Aboriginal and Torres Strait Islander (ATSI) women confront some of the most challenging economic circumstances within the Australian community. Educational attainment, income, workforce participation, health outcomes and home ownership are substantially lower for ATSI women than for the nation as a whole.
This paper draws together data and information which highlights the extent of the issues confronting ATSI women and proposes some policy initiatives that would help to address and correct the current situation. These changes are over and above the broader economic security issues for all Australian women noted in economic Security4Women’s (eS4W) White Paper of June 2018 which remain an important backdrop to addressing the gender disadvantage for Australian women.
As noted in eS4W’s White Paper Defining the concept of economic security for all women employment is a vital aspect of financial security. A paid job provides income, superannuation and opportunities for Australian women.
The workforce participation rate for ATSI women is 51.5 per cent compared with over 59 per cent for all Australian women. This relative shortfall in paid employment means that ATSI women have less financial security than other Australian women. The gap is driven in part by differences in skills, training and education opportunities and a limited number of opportunities in areas where many ATSI women live.
There has been progress in the number of ATSI women aged 15 years and over attaining a non-school education qualification. In 2002, just 26 per cent of such women had attained a qualification outside usual schooling. This has increased to 47 per cent which has been a vital development in increasing the employment and income earning potential for ATSI women. Schooling, education and training levels remain below the level for non-ATSI women.
Housing is a critical issue in financial security. Owning a home or having an income sufficient to maintain a mortgage on a housing purchase, leads to enhanced financial security.
ATSI women are at a substantial disadvantage relative to the rest of the population with a reliance on rented dwellings. According to Australian Bureau of Statistics data for Western Australia, just 9.2 per cent of households with at least one ATSI person own their house outright. This compares with 31 per cent of the overall population.
A further 25.3 per cent of ATSI households own a dwelling with a mortgage, which is below the national average of 37 per cent. Over 60 per cent of ATSI households rent their residence which is almost double the national average. Home ownership rates for ATSI peoples are impacted by the fact that in aboriginal communities, housing and therefore home ownership is prohibited by government control.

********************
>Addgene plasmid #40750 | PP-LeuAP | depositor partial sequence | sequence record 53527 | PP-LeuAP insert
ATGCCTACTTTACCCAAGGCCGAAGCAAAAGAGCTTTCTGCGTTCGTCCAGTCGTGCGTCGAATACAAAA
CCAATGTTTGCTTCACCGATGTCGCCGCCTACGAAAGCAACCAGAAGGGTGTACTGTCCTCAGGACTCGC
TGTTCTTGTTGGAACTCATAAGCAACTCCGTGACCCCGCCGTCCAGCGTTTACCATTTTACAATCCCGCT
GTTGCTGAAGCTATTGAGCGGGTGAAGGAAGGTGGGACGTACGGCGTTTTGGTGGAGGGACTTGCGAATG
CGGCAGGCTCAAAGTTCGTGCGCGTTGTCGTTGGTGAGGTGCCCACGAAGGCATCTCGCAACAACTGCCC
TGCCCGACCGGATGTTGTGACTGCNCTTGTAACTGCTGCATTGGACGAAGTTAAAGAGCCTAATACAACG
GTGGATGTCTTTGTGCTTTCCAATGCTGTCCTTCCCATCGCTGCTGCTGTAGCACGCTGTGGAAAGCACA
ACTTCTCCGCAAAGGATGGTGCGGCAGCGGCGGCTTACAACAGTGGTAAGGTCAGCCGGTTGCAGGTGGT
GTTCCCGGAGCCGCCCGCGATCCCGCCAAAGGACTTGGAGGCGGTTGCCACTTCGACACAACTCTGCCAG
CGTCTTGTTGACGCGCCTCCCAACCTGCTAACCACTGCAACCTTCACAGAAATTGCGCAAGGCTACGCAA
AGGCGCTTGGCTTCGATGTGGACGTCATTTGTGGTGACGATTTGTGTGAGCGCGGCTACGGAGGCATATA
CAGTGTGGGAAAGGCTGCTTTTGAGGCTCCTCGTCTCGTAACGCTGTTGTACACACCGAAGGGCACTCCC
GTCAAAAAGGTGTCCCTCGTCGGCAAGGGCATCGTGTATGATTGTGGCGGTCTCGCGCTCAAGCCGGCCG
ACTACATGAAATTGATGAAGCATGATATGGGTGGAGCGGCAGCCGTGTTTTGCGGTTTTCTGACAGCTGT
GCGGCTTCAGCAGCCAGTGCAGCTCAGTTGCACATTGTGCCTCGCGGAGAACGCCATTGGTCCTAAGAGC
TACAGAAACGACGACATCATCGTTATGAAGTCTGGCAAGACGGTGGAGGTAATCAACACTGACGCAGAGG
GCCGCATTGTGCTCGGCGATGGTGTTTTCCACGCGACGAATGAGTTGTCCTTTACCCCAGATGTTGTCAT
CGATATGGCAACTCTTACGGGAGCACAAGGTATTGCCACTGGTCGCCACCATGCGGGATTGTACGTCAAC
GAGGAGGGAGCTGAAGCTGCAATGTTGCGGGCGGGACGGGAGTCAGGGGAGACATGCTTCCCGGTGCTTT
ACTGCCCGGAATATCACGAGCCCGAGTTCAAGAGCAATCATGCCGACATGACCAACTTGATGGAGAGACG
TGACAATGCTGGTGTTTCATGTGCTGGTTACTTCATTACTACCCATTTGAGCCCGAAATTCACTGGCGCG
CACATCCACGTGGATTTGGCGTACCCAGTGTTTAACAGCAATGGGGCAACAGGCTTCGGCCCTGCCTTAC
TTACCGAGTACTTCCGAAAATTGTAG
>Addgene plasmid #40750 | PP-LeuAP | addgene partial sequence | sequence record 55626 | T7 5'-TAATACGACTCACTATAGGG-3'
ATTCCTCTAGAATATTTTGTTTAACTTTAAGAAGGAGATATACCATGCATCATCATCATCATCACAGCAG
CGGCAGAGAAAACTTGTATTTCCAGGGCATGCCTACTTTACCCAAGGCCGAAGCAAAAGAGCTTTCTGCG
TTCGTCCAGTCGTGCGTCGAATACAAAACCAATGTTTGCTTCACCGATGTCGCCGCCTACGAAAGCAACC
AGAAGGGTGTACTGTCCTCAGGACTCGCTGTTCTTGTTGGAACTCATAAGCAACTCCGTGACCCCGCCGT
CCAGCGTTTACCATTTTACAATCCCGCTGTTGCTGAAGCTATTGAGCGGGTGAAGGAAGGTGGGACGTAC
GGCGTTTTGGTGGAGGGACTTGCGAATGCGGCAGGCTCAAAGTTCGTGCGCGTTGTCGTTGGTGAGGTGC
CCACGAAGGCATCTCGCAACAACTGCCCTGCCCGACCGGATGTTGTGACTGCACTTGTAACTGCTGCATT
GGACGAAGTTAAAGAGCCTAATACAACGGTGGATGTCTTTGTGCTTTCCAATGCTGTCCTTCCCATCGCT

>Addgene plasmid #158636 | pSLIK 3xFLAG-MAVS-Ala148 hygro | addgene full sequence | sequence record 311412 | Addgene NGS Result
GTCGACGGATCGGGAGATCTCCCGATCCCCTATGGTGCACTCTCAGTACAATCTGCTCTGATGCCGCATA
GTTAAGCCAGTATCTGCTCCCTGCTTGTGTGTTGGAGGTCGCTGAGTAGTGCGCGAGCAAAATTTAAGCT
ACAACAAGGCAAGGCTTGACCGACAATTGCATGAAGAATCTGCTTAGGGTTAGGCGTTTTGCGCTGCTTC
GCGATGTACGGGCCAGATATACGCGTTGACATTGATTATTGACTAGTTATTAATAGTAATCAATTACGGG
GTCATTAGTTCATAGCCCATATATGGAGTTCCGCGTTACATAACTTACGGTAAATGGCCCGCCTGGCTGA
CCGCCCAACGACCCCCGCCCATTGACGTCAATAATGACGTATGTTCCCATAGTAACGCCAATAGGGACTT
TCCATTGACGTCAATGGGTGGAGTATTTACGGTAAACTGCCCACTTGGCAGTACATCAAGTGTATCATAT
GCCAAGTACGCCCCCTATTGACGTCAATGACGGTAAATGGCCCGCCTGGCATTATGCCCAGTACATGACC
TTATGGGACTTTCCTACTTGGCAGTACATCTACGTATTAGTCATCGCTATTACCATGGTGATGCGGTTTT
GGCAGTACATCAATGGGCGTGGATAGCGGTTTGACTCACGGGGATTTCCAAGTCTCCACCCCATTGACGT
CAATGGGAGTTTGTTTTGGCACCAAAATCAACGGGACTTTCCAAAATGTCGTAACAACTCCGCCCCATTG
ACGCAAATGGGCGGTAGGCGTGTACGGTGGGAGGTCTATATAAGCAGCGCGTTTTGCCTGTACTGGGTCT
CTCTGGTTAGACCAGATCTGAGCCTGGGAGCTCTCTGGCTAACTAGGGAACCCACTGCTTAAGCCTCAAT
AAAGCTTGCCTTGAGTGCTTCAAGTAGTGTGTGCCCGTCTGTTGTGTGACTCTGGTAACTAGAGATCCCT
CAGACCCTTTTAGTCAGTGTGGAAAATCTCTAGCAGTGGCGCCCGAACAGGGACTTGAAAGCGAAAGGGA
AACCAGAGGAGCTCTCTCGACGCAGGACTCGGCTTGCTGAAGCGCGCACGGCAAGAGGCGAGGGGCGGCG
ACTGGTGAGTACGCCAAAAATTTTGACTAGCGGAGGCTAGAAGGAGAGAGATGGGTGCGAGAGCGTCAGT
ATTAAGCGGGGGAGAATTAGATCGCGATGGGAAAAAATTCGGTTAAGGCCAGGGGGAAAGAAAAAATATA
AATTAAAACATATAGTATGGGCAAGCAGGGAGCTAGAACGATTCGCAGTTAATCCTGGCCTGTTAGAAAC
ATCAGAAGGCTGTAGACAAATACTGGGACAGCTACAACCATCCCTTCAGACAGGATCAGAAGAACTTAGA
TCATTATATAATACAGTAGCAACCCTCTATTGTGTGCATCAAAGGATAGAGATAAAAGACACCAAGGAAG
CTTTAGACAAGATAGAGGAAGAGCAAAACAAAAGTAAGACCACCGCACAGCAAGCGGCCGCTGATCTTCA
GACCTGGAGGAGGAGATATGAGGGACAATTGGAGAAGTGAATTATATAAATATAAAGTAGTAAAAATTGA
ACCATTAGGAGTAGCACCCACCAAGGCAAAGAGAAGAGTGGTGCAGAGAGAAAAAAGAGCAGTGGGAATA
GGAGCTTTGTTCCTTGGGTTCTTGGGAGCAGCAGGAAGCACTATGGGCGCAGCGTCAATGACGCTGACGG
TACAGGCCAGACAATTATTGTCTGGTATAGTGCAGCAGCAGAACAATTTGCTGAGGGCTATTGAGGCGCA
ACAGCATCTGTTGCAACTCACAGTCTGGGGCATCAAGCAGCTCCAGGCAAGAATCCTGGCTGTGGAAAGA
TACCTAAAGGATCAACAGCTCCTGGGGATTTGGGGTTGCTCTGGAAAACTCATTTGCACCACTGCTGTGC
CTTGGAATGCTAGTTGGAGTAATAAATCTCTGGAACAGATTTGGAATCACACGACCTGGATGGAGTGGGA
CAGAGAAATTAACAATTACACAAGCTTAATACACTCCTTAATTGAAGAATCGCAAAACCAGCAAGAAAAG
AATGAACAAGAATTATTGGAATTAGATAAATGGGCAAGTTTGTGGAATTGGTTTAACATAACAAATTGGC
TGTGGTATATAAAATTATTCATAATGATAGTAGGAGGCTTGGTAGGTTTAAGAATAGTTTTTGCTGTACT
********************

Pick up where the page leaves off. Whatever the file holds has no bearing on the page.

A critical issue for home ownership rates and a core issue for the economic security for ATSI women is the high incidence of single mothers which makes it extremely difficult to save a deposit for a home, and impacts negatively on their credit score when it comes to arranging a mortgage.
Health outcomes have a significant influence on financial well-being. People with fewer health problems have less sick leave from work and less time away caring for sick family members.
ATSI women have poorer health outcomes than the Australian average. These have been well documented across many studies and across many categories. Suffice to say, a critical part of improving the economic security for ATSI women will be driven by improved health outcomes.
All of these factors go to the point that the average gross household income for ATSI people is just 59 per cent of that for non-ATSI people which is the core of a lack of economic and financial security for ATSI women.
In addition to the broader policy issues to enhance the financial security for all Australian women, there are some issues specific to women in the ATSI community. If implemented well, these measures should close the gap in economic and financial outcomes for ATSI women. Many of the policy initiatives are interlinked and if they are rolled out in a complementary fashion, the benefits can be substantial.
In consultation and partnership with ATSI women, a program of financial education would provide critical background on issues relating to savings, credit card debt, wages, superannuation and mortgages.
While there has been welcome progress on broader schooling, education and training, ATSI women should be given greater opportunity to enhance their work-related skills and experience. A targeted strategy that accelerates vocational education and skills, including scholarships to university, is essential for employment opportunities.
As part of the post-COVID-19 economic recovery plan, the stimulus measures should include activities in regional and remote parts of Australia, where there is a concentration of ATSI people. These economic measures can create employment opportunities.
We also note that specific policies aimed at lifting the health of all ATSI people will bring economic benefits to women who are more inclined to be unpaid carers and less inclined to participate in paid employment if they or a family member is unwell.